The unmanned air systems (UAS) operated by the Israeli air force (IAF) have been pushed to the limit during the month of fighting dubbed operation “Protective Edge”.
From mini-UAS like the Elbit Systems Skylark operated by ground forces, through to the Israel Aerospace Industries (IAI) Heron, Elbit Hermes-450 and up to the huge IAI Heron TP, UAS squadrons have been operating “around the clock”, according to an industry source.
It is clear that UAS will play a major part in any future Israeli combat operation.
During Protective Edge, Israel defence forces UAS performed a number of different missions – some under very “tight” conditions.
The IAF realised some time ago that increasing use of UAS will demand reliable availability. This is one reason why the IAF is developing health management systems for UAS.
The IAF’s unit 108 – the forces’ “electronic unit” – is leading development. The unit deals with electronics, but is actually the nerve centre of all the systems the IAF operates – manned, unmanned and on the ground.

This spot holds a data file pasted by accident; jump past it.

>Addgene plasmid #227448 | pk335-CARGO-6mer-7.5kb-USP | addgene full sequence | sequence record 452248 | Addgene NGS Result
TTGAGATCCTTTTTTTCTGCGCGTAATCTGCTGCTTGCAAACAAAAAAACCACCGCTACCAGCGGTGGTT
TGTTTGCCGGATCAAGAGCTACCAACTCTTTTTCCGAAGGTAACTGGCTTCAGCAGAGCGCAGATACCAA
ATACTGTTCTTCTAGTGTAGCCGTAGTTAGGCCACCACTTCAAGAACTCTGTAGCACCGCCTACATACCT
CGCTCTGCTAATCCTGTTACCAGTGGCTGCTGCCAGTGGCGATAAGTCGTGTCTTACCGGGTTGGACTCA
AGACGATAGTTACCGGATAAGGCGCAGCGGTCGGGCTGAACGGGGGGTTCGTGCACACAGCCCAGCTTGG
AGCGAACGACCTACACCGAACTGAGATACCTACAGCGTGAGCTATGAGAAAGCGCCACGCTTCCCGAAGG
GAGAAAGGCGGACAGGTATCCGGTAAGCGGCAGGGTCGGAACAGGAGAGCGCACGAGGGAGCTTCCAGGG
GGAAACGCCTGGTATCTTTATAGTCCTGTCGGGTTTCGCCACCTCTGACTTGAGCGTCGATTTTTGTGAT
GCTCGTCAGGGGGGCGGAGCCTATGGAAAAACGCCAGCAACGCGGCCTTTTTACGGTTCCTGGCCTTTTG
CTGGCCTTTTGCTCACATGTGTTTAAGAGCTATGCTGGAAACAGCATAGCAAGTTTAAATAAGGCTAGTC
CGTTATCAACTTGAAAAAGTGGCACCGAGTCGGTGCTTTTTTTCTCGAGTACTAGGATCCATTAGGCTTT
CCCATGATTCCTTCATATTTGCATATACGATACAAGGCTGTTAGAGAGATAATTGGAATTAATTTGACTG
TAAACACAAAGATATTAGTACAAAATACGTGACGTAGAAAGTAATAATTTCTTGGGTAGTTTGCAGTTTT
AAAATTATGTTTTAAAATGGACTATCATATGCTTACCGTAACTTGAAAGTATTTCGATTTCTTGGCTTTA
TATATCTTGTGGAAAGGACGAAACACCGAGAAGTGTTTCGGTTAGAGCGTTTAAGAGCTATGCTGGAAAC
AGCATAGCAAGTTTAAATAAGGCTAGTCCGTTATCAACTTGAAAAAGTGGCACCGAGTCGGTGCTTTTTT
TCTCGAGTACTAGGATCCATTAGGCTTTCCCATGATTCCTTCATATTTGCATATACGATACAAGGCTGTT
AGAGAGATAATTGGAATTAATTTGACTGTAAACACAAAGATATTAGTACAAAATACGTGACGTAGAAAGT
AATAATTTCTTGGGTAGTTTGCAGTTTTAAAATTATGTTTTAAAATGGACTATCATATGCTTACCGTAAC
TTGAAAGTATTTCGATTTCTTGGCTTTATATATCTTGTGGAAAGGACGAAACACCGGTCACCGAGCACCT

The fact that 50% of the IAF’s operational flight hours are being performed by UAS – in combat the percentage is even higher – led to the decision to find a way of predicting UAS malfunctions.
Health management systems are currently used mainly on commercial aircraft. These onboard sensors measure parameters related to the health of an aircraft.
The IAF lost a number of UAS in recent years – in most cases mechanical failure was the cause. Also, as UAS become bigger and carry a variety of payloads, each crash is a loss of a large sum of money.
The health systems being developed specifically for UAS are designed to give advanced warning about a problem that in most cases develops from a minor one to a critical one that causes the loss of a UAS.